Interstellar medium

In astronomy, the interstellar medium (or ISM) is the matter that exists in the space between the star systems in a galaxy. This matter includes gas in ionic, atomic, and molecular form, dust, and cosmic rays. It fills interstellar space and blends smoothly into the surrounding intergalactic space. The energy that occupies the same volume, in the form of electromagnetic radiation, is the interstellar radiation field.

The interstellar medium is composed of multiple phases, distinguished by whether matter is ionic, atomic, or molecular, and the temperature and density of the matter. The thermal pressures of these phases are in rough equilibrium with one another. Magnetic fields and turbulent motions also provide pressure in the ISM, and are typically more important dynamically than the thermal pressure is.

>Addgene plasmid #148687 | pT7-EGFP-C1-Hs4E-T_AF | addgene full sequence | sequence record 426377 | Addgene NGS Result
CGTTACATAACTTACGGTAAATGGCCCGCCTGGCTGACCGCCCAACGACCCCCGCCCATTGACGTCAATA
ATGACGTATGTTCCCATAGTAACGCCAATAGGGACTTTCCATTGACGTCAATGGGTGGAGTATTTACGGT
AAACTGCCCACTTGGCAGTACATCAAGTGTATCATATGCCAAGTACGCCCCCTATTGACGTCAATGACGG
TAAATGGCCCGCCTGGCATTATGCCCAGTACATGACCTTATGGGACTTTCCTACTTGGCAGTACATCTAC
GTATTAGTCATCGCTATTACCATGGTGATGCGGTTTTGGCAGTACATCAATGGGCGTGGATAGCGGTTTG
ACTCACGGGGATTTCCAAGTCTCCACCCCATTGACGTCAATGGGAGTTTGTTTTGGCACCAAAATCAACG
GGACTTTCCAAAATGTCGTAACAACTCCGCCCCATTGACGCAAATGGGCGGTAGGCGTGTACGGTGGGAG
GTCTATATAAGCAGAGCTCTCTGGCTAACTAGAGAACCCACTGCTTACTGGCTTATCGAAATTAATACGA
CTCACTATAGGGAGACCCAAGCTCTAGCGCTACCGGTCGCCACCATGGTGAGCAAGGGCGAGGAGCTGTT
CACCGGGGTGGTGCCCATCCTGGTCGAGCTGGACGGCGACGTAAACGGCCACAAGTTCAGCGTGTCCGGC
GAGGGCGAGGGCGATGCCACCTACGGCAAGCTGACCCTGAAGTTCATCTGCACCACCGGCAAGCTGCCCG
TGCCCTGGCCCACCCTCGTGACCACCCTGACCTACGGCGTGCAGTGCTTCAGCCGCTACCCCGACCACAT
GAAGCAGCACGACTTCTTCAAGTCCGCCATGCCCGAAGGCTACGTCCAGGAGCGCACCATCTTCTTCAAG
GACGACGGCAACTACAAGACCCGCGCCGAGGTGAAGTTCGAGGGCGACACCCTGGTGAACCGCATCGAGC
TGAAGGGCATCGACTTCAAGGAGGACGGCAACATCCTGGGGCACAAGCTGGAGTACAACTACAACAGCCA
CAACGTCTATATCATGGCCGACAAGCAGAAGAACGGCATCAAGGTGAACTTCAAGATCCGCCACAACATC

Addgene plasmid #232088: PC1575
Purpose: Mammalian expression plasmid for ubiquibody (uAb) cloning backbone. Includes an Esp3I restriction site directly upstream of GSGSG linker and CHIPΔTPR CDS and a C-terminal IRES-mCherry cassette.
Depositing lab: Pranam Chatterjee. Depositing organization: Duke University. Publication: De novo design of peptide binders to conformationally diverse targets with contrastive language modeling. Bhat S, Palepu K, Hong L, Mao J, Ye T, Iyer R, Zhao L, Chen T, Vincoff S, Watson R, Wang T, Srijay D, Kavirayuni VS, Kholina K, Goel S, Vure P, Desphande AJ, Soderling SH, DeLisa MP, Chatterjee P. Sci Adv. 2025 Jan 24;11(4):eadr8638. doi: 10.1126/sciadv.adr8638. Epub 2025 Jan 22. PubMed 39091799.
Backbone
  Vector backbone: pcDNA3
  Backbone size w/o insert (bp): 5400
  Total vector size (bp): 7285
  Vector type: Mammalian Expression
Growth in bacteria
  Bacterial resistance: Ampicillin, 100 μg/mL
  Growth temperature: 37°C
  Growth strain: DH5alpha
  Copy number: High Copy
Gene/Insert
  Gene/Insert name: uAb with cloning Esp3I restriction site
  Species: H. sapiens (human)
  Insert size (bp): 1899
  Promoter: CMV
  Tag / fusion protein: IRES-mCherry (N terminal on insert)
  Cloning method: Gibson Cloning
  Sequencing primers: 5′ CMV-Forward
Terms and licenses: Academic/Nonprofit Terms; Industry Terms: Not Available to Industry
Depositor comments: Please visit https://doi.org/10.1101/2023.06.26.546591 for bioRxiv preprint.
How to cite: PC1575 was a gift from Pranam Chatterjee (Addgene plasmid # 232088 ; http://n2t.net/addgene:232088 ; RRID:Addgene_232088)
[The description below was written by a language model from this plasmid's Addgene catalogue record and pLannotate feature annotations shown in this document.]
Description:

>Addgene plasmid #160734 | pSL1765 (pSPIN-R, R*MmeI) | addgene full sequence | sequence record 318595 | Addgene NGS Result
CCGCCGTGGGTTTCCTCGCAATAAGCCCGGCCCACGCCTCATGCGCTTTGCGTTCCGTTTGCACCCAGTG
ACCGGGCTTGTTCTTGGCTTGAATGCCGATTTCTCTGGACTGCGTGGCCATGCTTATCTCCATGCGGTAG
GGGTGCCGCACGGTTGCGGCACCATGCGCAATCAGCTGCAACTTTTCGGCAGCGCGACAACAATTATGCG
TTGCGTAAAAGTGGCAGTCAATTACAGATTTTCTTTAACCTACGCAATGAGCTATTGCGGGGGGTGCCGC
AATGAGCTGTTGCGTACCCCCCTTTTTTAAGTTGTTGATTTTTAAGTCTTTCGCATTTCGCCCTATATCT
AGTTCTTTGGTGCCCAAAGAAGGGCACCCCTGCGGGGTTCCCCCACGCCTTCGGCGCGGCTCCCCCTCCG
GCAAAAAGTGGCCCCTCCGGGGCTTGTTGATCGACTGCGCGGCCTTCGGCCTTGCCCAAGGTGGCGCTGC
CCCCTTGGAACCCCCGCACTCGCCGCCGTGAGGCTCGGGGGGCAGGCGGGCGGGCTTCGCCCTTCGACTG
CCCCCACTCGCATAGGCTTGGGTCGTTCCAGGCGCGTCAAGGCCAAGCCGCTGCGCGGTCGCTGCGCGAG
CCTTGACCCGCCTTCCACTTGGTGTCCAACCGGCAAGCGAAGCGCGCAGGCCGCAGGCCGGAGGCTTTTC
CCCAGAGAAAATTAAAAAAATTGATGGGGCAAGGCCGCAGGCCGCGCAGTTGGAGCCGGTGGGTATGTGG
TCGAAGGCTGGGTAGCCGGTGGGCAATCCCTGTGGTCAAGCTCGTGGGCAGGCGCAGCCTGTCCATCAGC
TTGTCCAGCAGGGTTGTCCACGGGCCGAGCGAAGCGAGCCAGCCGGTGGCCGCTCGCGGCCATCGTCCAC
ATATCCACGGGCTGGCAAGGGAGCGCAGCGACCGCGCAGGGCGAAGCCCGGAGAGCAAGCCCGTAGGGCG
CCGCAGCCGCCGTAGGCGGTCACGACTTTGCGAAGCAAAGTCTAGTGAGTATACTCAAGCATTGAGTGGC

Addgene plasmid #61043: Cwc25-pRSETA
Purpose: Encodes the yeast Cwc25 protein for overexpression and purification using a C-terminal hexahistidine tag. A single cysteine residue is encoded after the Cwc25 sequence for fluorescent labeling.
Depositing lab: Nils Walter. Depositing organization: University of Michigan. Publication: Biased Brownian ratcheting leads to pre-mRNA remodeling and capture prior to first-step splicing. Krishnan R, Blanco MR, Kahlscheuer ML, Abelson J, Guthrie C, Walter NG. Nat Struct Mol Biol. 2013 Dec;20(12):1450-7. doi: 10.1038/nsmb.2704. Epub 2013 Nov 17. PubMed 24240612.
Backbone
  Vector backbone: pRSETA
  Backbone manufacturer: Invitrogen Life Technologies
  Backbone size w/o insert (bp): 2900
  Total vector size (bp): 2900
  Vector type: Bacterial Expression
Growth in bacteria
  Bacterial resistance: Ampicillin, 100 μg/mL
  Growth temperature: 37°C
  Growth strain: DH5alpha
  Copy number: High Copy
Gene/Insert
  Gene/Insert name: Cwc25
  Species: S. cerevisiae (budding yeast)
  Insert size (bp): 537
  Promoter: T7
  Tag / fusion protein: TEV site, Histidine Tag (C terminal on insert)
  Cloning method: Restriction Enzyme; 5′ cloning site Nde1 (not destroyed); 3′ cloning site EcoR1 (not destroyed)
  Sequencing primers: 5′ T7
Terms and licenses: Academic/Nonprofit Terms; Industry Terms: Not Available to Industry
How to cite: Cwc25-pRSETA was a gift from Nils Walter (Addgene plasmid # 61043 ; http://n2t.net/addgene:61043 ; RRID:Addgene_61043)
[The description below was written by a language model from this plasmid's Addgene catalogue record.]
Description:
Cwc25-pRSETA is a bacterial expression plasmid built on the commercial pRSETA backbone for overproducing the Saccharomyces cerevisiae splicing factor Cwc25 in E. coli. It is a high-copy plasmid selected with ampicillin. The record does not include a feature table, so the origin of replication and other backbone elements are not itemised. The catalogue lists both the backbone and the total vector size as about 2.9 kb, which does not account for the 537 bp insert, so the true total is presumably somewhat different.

In all phases, the interstellar medium is extremely dilute by terrestrial standards. In cool, dense regions of the ISM, matter is primarily in molecular form, and reaches number densities of 106 molecules per cm3. In hot, diffuse regions of the ISM, matter is primarily ionized, and the density may be as low as 10−4 ions per cm3. Compare this with a number density of roughly 1022 molecules per cm3 for liquid water. By mass, 99% of the ISM is gas in any form, and 1% is dust. Of the gas in the ISM, 89% of atoms are hydrogen and 9% are helium, with 2% of atoms being elements heavier than hydrogen or helium, which are called “metals” in astronomical parlance. The hydrogen and helium are a result of primordial nucleosynthesis, while the heavier elements in the ISM are a result of enrichment in the process of stellar evolution.

The ISM plays a crucial role in astrophysics precisely because of its intermediate role between stellar and galactic scales. Stars form within the densest regions of the ISM, molecular clouds, and replenish the ISM with matter and energy through planetary nebulae, stellar winds, and supernovae. This interplay between stars and the ISM helps determine the rate at which a galaxy depletes its gaseous content, and therefore its lifespan of active star formation.